Having trouble achieving flat abs, despite working them out on the reg? Founder of Fluidform Pilates, Kirsten King reveals what you could be doing wrong, and shares her best form-correcting techniques. Don’t let all your hard work go to waste!
“Can you flatten your abs? If so, how? What causes a ‘pouched’ or solid looking middle?”
These have got to be one of the most commonly asked questions by my clients and Fluidform At Home members. It’s an area of the body people can really struggle to budge; the main reason is because their body is so out of balance, they are unable to activate their abs effectively or at all.
Most commonly, I will start by looking at their lumbar mobility and the tightness of their hips. These two areas are usually the issues. Once these are fixed clients can then engage their abs for the first time.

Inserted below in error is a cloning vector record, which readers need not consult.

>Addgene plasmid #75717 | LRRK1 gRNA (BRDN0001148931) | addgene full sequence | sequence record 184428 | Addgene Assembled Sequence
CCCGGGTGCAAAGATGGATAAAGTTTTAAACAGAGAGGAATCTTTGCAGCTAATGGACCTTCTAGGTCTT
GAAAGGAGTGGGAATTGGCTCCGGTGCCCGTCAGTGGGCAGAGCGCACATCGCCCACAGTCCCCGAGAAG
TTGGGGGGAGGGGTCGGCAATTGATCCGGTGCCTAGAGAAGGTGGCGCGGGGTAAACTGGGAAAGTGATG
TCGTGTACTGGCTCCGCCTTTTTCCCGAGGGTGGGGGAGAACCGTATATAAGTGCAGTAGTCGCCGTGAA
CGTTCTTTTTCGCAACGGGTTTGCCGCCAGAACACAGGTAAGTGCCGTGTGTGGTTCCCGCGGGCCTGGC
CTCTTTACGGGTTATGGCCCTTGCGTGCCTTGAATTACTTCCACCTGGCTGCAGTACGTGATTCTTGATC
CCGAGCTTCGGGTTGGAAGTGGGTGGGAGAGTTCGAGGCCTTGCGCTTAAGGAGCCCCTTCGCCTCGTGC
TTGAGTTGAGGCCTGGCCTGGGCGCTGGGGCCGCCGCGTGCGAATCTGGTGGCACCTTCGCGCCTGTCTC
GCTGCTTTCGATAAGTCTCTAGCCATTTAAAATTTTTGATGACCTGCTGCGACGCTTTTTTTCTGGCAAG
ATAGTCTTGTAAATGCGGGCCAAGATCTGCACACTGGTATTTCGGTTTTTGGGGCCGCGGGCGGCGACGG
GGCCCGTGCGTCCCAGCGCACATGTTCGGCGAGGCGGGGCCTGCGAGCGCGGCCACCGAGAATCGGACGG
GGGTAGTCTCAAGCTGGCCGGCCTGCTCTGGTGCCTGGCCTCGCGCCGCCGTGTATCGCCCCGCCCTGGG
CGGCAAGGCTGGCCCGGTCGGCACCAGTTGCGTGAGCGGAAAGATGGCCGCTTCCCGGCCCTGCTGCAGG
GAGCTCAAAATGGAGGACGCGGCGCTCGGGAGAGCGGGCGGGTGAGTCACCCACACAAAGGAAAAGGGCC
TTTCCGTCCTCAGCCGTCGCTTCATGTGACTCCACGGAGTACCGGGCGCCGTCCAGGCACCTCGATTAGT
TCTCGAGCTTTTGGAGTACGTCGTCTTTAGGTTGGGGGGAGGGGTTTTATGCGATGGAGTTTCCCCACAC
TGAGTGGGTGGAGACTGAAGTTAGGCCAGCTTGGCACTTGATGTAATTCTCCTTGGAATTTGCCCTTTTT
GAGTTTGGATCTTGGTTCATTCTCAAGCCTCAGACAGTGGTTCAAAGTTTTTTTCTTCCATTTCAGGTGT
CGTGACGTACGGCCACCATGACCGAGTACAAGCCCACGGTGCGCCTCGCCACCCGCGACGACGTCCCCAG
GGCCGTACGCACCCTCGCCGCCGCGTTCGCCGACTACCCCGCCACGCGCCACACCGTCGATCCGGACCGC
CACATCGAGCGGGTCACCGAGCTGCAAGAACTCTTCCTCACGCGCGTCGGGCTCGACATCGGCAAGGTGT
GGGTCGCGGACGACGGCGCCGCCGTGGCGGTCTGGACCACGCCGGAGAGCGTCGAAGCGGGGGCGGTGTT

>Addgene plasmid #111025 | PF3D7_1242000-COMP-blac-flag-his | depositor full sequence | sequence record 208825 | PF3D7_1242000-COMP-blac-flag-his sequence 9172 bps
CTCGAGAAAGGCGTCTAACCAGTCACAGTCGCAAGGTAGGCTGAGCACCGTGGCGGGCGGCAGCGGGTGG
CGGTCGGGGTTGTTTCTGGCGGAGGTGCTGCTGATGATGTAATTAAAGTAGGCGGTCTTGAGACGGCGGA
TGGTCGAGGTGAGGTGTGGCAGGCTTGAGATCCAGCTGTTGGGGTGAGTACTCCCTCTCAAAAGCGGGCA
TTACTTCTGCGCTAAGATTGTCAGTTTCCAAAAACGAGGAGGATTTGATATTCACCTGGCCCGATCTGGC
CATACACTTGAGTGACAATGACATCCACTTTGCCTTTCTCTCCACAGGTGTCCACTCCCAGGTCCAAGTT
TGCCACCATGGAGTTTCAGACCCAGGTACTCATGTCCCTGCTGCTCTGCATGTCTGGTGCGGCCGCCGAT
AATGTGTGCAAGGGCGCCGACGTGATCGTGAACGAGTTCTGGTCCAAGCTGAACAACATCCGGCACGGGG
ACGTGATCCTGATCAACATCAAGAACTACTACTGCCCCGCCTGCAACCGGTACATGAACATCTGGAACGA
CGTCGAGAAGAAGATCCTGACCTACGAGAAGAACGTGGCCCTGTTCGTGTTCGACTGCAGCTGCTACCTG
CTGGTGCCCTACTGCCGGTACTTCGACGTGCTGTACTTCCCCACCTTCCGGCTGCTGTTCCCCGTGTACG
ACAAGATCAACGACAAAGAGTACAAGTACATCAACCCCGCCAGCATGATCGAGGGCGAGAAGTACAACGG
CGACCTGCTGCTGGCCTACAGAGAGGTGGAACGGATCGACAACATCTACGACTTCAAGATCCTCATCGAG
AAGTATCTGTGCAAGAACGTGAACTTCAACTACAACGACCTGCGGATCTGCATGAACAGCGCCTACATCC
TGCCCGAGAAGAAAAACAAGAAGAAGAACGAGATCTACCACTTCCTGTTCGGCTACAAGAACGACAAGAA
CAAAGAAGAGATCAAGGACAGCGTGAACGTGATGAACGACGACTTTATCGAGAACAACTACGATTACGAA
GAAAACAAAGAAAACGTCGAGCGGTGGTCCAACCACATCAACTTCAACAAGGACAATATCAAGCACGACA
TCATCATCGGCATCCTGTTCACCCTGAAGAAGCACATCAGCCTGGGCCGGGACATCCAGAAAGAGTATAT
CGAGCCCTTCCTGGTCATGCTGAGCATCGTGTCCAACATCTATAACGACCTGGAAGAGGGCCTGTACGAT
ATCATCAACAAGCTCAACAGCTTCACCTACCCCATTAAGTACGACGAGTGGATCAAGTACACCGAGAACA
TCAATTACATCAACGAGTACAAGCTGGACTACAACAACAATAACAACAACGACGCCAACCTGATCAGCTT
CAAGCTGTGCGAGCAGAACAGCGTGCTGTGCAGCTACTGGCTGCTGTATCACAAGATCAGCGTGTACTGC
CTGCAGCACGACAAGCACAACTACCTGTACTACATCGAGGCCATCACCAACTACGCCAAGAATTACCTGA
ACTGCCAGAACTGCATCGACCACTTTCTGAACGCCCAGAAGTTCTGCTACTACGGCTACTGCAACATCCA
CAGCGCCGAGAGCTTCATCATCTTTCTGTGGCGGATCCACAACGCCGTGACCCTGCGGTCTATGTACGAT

Another area which I see in many peoples’ form is how they actually perform an abdominal exercise.
- Hand placement – thumbs long down the back of your neck and fingers interlaced, holding your head and supporting the position of your neck as a long extension of your spine.
- Keep your chin slightly lifted with your line of sight towards the ceiling.
- Maintain a neutral spine by keeping a gap between the floor and your lower back. This will allow full connection of the abs.
- Stretch! Stretching is important for hip release and abdominal connection.
Kirsten King is the founder of Fluidform Pilates, which also offers remote membership, Fluidform at Home (FFAH). Fluidform has recently introduced the Flat Abs challenge for FFAH members, a four-week intense sequence that targets upper and lower abs, mixed with obliques, cardio and a total body workout.